Opinion: Public advocate: Use it or lose it

By former Assemblymember Steven Sanders

After Letitia James is sworn in as the state’s new attorney general, there will be a special election in early 2019 to replace her as New York City’s next, and sixth, public advocate. But is that really necessary?

The position of public advocate, which pays $165,000 a year, was created when court ordered changes were made to New York City government in 1989. The powerful Board of Estimate was declared unconstitutional and abolished, transferring much of its responsibilities to the more democratic City Council.

The office of president of the City Council, a citywide elected position, was also eliminated and in its place the office of speaker of the City Council was created with significant new powers. Subsequently the citywide elected position of “public advocate” was created in place of City Council president. But its duties were ill defined and vague. It was given virtually no authority over anything.

At the time it was thought that the Charter Revision Commission created that position to preserve an office for then-City Council President Andrew Stein. Many argued that its functions replicated those of the five borough presidents in terms of civic advocacy. And any oversight functions that the public advocate might assume was also carried out by the city comptroller.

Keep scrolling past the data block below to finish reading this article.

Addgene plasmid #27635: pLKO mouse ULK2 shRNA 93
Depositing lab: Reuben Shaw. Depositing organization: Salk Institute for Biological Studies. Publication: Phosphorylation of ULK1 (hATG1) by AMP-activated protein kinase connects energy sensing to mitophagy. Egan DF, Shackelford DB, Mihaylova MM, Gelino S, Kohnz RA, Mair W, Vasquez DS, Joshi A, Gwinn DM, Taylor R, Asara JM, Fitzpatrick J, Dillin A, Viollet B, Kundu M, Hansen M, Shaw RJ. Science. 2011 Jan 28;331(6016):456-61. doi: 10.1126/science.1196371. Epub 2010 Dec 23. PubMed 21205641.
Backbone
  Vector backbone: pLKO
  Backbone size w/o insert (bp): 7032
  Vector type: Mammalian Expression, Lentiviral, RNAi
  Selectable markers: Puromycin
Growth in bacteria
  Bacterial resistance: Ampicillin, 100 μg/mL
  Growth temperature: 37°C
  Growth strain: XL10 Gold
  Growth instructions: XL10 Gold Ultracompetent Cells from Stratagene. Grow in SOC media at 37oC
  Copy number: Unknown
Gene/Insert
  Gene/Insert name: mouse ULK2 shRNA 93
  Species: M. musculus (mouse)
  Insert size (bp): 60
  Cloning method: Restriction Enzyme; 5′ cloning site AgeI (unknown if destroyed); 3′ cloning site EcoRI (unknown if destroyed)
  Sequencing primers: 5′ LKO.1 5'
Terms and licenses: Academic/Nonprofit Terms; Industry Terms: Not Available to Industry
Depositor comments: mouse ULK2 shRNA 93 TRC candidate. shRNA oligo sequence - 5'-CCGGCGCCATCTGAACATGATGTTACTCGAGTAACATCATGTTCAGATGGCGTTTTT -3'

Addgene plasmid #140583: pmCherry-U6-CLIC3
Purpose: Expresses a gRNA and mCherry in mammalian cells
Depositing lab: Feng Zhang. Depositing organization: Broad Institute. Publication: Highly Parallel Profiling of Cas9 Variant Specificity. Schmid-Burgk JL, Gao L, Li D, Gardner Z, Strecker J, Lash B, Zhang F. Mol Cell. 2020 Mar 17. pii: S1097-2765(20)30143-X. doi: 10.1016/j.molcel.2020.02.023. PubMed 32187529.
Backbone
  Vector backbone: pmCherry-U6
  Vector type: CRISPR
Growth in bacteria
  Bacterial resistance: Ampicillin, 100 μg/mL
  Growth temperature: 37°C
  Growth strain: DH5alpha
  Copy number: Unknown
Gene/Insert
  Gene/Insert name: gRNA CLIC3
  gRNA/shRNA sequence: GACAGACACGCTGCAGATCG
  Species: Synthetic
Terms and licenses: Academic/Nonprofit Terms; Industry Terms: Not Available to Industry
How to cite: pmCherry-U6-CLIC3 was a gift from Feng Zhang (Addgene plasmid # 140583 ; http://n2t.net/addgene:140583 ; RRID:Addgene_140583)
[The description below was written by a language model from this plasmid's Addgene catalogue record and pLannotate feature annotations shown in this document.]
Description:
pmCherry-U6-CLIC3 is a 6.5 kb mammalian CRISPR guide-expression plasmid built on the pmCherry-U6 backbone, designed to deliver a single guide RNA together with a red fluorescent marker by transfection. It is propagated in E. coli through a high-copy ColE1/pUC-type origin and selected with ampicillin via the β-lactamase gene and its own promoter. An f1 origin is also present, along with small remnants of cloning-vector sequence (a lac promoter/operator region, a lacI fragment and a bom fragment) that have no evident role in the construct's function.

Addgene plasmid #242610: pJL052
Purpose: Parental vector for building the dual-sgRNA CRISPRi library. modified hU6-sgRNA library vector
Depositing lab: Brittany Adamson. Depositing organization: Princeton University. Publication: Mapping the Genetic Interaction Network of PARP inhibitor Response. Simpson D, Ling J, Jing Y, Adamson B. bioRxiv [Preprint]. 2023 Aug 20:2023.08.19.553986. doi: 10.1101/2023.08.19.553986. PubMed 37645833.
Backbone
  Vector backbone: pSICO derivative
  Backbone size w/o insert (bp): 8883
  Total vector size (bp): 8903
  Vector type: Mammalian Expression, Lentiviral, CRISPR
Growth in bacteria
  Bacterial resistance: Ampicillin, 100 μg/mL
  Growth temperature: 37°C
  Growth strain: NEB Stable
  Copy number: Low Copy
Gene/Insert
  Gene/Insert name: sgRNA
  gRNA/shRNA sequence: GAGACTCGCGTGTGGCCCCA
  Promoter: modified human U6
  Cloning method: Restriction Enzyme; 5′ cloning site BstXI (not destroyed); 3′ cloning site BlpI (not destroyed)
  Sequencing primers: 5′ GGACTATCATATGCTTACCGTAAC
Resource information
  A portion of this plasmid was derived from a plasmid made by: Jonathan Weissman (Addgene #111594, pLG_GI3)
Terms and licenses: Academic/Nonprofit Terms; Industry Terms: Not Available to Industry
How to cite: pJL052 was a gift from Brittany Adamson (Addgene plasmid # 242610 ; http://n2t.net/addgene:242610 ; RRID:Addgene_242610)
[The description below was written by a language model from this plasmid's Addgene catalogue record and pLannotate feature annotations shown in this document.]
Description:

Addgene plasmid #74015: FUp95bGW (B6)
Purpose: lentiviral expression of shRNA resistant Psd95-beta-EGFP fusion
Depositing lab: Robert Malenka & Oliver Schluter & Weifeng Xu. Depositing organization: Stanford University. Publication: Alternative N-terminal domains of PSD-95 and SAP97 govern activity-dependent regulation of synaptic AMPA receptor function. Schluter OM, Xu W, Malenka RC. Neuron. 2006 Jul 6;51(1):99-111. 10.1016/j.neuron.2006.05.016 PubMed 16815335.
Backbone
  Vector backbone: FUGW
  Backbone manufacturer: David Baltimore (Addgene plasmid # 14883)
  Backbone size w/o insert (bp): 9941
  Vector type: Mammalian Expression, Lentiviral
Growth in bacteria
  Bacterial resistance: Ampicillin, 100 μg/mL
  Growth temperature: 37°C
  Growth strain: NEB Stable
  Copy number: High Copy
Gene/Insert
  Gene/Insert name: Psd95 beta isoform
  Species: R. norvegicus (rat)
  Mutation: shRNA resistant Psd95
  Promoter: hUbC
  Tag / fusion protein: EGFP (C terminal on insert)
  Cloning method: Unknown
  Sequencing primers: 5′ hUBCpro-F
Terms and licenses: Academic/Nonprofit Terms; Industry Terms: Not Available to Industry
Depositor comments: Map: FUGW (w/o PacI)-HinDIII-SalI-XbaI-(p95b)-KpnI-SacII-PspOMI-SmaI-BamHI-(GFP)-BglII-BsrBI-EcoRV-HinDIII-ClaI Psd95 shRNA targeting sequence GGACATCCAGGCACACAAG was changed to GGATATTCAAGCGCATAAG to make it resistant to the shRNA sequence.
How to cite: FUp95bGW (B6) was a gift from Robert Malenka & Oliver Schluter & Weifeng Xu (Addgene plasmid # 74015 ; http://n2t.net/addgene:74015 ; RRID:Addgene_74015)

So if Ms. James’ soon-to-be vacated position was not filled immediately, or ever, would anyone even notice?
In reality, that position has been mostly used as a springboard to higher office. Before Ms. James’ tenure as public advocate, Bill de Blasio held that position, and from that perch launched his campaign for mayor. Mark Green also served as public advocate and was a perennial candidate for higher office including mayor, albeit unsuccessfully.

It is hard to point to any tangible accomplishments realized by any of the five persons who have occupied the office of public advocate, other than the occasional reports that are still gathering dust in a file cabinet or hard drive somewhere. So it’s high time to reexamine the usefulness (if any) of this office.

When all is said and done, the public advocate ought to be given real governmental duties with commensurate resources. If its purpose is to be a watchdog on government, it should be given subpoena power to investigate. If its purpose is also to be an ombudsman, then it should be given the wherewithal to help communities with their municipal difficulties. If not, it should be abolished.

New York City already has public campaign financing, which is a taxpayer funded program that benefits election efforts for aspiring politicians. We should not also have a government office with no portfolio or purpose other than to advance political ambitions paid for with our tax dollars.